NZD tumbles amid dovish RBNZ
The New Zealand dollar tumbled 1.20% during the Asian session after the RBNZ surprised the market with a dovish statement. The Kiwi slid to 0.6718 against the greenback, its lowest level since June 3 last year. The central bank held the Official Cash Rate (OCR) at a record low of 1.75%, as broadly expected by market participants. The disappointment stems from the fact that Governor Wheeler failed to acknowledge the recent positive developments in both inflation levels and the Kiwi trade-weighted value (-5% since the February meeting).
The inflation forecast was revised to the upside with the headline measure expected to hit 2.1% y/y in the third quarter before easing toward 1.1% in the first quarter of 2018. The RBNZ justified its decision by stating that the recent pick-up in consumer prices “was mainly due to higher tradables inflation, particularly petrol and food prices” and added that “the level of core inflation has generally remained low”. Those elements suggest that the RBNZ is in no hurry to increase borrowing costs.
In our view, the central bank is simply playing for time, waiting for the Fed to tighten further its monetary policy before making a move. Historically, as a commodity producer country, New Zealand is used to dealing with stronger inflationary pressure - remember the RBNZ has a target band of 2% +/-1%. Looking at the current inflation picture, it is obvious that the RBNZ has time to see it coming. Meanwhile, it will continue to emphasise the strength of the Kiwi, which is weighting on tradable inflation.
NZD/USD is currently testing the key support area at around 0.6800-80 (previous lows). A clear break of this area is needed to trigger a sell-off in the Kiwi. We do not rule further NZD weakness, especially given the recent pick-up in US treasury yields, while Kiwi’s ones have been moving lower consistently since the beginning of the year.
HKD weakens further
The long USD short HKD trade continues uninterrupted, clearly having no fears of preemptive official intervention at this point. USDHKD increased to 7.7891 in Asian trading well below the Hong Kong Monetary Authority’s 7.85 upper band (7.75 to 7.85 convertibility range).
HKMA has expressed commitment to the USD-linked exchange rate (expected to intervene at 7.8), yet the rapid HKD deprecations spawn questions about the sustainability of the peg. The widening US-HK interest rate differential makes borrowing cheap in HK and buying in US a tempting candidate for carry traders.
Concerns over Hong Kong’s attempt to slow house price appreciations on tighter lending practices and increase in purchase tax has pushed Hibor (1-month Hibor 0.38 from 0.75 in Jan) below the US equivalent while high levels of interbank liquidy lower demand for HKD.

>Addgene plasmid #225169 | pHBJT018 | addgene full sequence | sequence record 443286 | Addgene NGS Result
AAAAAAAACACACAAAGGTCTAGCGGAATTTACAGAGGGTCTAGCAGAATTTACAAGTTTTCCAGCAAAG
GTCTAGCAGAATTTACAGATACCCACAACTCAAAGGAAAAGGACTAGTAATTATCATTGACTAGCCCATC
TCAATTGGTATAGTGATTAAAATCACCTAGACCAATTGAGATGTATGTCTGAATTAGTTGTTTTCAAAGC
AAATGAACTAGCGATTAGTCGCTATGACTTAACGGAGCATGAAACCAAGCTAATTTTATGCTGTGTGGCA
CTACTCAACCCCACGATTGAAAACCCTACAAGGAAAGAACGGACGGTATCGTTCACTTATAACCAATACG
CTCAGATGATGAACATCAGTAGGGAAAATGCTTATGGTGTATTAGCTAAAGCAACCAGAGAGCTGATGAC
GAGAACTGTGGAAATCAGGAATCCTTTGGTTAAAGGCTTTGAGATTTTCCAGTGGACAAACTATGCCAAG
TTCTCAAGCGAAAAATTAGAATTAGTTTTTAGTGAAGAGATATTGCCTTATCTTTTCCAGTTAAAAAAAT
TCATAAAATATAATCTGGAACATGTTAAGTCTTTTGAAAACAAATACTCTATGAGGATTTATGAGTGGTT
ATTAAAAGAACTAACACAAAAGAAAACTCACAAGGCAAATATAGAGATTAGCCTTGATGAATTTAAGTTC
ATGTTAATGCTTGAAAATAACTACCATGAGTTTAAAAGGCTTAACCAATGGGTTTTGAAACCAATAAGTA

In addition, China is also in the process of tightening financial conditions and expectations of gradual Fed interest rate increases and reduction in balance sheet are all generating excessive outflows.
However, the hazard of waiting is that speculative short selling of HKD could complicate the HKMA objective and even threaten the stability of the banking system. Waiting could force the HKMA to intervene but possibly raise interest rates. Given the high level of leverage in Hong Kong households, a sharp increase in interest rates would pressure debt-holders and possibly constrict consumption (pressuring growth), a dangerous spiral.
Currently given the manageable fundamental backdrop and the HKMA’s massive $3.5 trillion reserves, we see no threat to the USD peg.
BoE to keep rates unchanged, fears over UK trade deficit
Today the Bank of England will likely decide its interest rate should remain at 0.25% against the backdrop of political uncertainties; the June 8 General Election taking place and the Prime Minister attempting to gain a stronger majority before negotiating on Article 50 with the EU.
This is why the British central bank should favour a wait-and-see mode today. Political uncertainties regarding the two-year negotiation period prevail and the BoE has gained some time since last year as the UK economy has clearly benefited from pound devaluation after the 2016 Brexit vote.
Inflation now stands at 2.3% y/y, yet growth still seems a bit slow (0.3% for Q1 GDP). The unemployment rate keeps declining and is now at a 12-year low.
However, there is one important thing to be said - the UK trade deficit is still very large despite the weak pound. The trend is clearly negative and amounts for £3.6 billion. We believe that, even though the weak pound is helping the economy, it also means that overseas demand is falling for UK goods, certainly on fears trade relations with the UK are unclear at the moment.